Man pointing at Goblin soap

Photo via Internet Archive Book Images/Flickr (Public Domain) Internet Archive Book Images/Flickr | Remix by Jason Reed

Duke Cannon's products fetishize military manliness.

Masculinity seems to be in a fragile state, with men going to extremes to protect their neck(beard)s from all that is pink, floral, and otherwise lady-like. So each week, we’ll dive into the ways men are guarding themselves from a feminized society, as we ask, "Are men OK?"


What makes a “real man”? For many, it’s having a career that regularly puts you in danger, such as a coal miner, a lumberjack, or a professional scorpion tamer (probably). Or, well, any career in the military. Because there seems to be no lack of fetishizing military culture by men who both are and aren’t enlisted.

One such obvious example is the offerings from Duke Cannon, a company selling basic toiletries and gifts for men. Which is great, because they look like they smell nice and work well. However, Duke Cannon’s sales pitch comes with an extra dose of man-policing.

Screengrab via Duke Cannon

“Duke Cannon comes from a different era—an era when men had a greater purpose than building spreadsheets and spending their Saturdays at Banana Republic,” says the About page, except in ALL CAPS. Duke Cannon takes shots as “metrosexuals,” vegans, men who enjoy spending time in Pottery Barn, and anyone who doesn’t devote their time to “meaningful endeavors.”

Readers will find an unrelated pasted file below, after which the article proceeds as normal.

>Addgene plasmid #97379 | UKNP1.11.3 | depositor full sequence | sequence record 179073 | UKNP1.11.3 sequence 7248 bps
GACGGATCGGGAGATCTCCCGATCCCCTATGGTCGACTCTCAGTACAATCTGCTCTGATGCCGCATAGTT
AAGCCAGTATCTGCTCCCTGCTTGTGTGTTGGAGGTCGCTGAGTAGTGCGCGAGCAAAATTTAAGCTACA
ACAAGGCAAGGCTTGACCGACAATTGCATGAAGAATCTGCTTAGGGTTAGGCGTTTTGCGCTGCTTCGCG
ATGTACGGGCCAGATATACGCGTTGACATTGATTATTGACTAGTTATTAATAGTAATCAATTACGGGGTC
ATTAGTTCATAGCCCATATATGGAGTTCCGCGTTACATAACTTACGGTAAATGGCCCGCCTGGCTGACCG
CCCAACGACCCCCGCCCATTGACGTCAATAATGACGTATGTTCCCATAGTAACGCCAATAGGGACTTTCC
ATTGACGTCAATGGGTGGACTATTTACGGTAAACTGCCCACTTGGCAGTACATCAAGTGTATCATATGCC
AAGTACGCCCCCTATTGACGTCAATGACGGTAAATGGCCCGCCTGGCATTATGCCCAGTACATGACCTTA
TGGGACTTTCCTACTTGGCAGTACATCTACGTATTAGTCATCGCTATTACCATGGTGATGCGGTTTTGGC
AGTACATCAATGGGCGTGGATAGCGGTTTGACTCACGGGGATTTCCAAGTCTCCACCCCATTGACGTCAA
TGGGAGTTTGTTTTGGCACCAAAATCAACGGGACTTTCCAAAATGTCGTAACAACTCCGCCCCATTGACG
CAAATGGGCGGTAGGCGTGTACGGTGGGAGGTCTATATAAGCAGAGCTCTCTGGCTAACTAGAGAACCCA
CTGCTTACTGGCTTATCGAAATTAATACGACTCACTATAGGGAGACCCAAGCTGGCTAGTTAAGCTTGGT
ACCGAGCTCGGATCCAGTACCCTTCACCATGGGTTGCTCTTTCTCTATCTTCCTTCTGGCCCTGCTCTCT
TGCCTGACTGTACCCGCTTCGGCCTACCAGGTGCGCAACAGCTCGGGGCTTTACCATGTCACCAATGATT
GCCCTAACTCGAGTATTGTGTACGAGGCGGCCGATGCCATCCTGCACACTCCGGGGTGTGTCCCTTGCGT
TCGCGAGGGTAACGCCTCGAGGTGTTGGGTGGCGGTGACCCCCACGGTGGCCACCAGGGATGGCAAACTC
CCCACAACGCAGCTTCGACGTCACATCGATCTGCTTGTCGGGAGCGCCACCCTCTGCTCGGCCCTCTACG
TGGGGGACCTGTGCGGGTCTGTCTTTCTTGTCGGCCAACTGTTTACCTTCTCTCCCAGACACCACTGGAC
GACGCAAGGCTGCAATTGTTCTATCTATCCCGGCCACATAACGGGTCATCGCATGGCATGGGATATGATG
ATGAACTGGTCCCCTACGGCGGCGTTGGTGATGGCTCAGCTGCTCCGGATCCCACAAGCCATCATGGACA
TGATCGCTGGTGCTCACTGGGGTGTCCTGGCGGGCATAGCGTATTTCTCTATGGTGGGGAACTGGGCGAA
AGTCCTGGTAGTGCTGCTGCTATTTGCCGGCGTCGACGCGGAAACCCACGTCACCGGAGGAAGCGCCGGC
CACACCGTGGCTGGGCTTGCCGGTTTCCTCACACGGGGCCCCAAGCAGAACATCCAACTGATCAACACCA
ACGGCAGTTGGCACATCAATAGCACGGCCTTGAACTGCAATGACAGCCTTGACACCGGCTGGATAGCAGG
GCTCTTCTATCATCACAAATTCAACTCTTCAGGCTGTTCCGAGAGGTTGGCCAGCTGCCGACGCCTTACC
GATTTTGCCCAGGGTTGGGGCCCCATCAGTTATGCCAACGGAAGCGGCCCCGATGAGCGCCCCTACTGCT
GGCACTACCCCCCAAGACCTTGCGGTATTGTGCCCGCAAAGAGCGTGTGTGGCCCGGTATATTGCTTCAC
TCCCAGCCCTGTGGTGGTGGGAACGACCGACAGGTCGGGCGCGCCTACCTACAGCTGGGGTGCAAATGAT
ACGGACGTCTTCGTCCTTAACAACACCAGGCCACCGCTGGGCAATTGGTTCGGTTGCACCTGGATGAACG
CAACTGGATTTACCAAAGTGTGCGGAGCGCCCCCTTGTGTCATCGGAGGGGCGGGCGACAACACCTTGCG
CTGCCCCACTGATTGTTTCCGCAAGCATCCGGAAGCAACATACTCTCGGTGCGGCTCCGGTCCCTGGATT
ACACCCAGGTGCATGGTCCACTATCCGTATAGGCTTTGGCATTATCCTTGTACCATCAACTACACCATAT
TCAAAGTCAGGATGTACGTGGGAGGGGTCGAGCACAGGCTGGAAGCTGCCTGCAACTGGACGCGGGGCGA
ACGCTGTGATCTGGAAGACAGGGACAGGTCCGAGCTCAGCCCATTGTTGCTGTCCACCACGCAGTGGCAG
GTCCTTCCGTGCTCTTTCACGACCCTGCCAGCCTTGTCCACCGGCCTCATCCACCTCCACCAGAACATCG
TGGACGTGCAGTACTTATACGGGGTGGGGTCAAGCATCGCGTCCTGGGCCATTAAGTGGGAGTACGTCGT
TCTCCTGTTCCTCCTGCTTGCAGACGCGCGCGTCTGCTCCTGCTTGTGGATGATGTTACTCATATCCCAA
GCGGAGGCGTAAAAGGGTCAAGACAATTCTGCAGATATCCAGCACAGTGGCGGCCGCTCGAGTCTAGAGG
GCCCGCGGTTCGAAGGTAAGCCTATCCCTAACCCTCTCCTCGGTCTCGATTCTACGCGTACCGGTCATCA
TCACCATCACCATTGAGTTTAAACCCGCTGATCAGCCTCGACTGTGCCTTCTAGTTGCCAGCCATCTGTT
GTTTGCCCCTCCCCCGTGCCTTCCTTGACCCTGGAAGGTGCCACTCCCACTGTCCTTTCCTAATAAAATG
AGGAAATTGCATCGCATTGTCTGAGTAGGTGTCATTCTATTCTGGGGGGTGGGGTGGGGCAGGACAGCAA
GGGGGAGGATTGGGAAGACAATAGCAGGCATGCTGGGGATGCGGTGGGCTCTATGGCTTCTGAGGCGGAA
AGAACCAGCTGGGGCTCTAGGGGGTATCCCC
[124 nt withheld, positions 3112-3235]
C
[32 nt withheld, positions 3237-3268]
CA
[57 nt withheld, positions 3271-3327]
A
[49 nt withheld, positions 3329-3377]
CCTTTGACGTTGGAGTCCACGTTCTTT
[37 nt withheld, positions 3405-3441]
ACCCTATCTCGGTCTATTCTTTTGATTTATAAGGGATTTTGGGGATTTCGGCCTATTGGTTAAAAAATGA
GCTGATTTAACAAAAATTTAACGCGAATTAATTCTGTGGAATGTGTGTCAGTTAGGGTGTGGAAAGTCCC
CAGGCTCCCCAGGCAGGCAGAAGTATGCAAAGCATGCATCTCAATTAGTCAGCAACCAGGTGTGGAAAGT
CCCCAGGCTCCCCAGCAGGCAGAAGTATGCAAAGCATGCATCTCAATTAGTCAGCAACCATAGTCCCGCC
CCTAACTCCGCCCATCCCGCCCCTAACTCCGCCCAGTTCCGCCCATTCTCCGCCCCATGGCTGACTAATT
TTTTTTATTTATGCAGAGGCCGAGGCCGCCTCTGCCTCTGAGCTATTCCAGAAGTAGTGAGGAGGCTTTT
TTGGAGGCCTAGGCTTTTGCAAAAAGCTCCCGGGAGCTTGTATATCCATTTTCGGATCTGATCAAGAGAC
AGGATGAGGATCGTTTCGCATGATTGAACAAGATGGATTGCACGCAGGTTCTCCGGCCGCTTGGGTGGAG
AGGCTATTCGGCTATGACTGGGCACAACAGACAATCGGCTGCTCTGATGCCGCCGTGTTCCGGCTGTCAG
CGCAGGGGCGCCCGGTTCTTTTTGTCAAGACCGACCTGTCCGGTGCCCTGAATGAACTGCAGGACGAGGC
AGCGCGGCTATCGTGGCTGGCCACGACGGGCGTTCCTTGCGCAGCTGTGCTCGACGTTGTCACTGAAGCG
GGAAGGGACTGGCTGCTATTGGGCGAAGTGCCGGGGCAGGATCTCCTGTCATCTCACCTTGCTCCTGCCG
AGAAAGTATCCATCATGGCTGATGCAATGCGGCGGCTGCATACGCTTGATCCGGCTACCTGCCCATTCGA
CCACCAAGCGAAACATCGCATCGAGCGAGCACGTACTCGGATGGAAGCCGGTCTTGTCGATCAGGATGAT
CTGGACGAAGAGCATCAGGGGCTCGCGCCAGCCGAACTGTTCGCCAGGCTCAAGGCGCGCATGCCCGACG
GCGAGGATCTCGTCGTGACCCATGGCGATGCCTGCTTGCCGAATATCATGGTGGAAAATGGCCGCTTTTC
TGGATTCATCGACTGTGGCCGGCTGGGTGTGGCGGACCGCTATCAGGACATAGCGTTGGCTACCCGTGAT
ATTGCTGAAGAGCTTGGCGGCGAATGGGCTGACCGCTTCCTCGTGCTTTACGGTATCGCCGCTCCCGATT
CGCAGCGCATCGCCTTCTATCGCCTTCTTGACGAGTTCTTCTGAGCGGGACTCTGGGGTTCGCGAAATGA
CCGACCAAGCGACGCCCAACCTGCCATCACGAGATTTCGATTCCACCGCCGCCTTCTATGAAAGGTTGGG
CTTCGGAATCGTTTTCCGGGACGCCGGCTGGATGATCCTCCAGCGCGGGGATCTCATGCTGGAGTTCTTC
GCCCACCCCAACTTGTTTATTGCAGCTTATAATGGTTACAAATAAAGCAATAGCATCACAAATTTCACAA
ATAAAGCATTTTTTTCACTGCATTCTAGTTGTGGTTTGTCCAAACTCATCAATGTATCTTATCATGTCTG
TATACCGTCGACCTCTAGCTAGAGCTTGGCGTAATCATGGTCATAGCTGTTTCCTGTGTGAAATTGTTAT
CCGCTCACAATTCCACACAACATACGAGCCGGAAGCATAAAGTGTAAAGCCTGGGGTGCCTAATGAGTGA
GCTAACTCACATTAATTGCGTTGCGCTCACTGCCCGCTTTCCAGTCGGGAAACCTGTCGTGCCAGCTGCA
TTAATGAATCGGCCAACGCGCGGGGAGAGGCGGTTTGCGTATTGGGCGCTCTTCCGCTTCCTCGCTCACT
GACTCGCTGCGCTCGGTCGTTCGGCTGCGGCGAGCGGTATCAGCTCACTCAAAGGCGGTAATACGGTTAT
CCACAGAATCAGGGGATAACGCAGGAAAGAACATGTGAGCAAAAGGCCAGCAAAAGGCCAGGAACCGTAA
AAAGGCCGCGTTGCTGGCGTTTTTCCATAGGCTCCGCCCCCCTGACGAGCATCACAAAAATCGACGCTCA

So how does a man find his greater purpose? With “tactical lip balm.” The product is probably what Duke Cannon is best known for, a lip balm with SPF protection that was tested by “active military personnel.” It’s also “blood orange mint” flavor, which sounds a little European to us?

Duke Cannon’s other products include “Bloody Knuckles” hand balm, “Tactical” soap on a rope, and the “Big Ass Brick of Soap” in scents like “Naval Supremacy,” “Accomplishment” and “Productivity.” Oh, and there’s a gift set that comes with a literal hatchet. They do give a portion of their proceeds to causes that support veterans and, according to reviews, their products seem to work really well.

What Duke Cannon is selling is not just “straightforward” soap and balms for men, but a rejection of aesthetics. A real man, the copy suggests, doesn’t care about anything fancy—fashion, technology, even education (they accuse other soaps of being made by “overpaid MBAs”). Instead of an obsession with form, they promise 100 percent function. The soap is a brick because that’s how it works best. The hand balm heals your hands, nothing more, nothing less. The soap on a rope is just to “maximize hygiene.”

Except within that function there is quite a lot of form. Duke Cannon doesn’t reject aesthetics, it just embraces different ones. The choices about font, packaging, color, scent, and design—those are all about fashion. There is no need to store your toiletries in an ammo can or reward returning customers with a military baton other than to show, yes, you like the look of military gear. The only difference between a Duke Cannon man and a Pottery Barn man is his sense of style.

Of course, that’s exactly what Duke Cannon, and many men, put value in. That preferring “tactical” gear over lavender-scented hand soap means something. When it fact, all it means is you have personal preferences. Those preferences, when based on gender, are influenced by everything from hormones to upbringing to societal surroundings and pressures. But they are value-neutral.

“It’s time for man to devolve, not evolve,” writes Duke Cannon. But maybe they can evolve to understand that they’re just as fashion-conscious as anything at Banana Republic.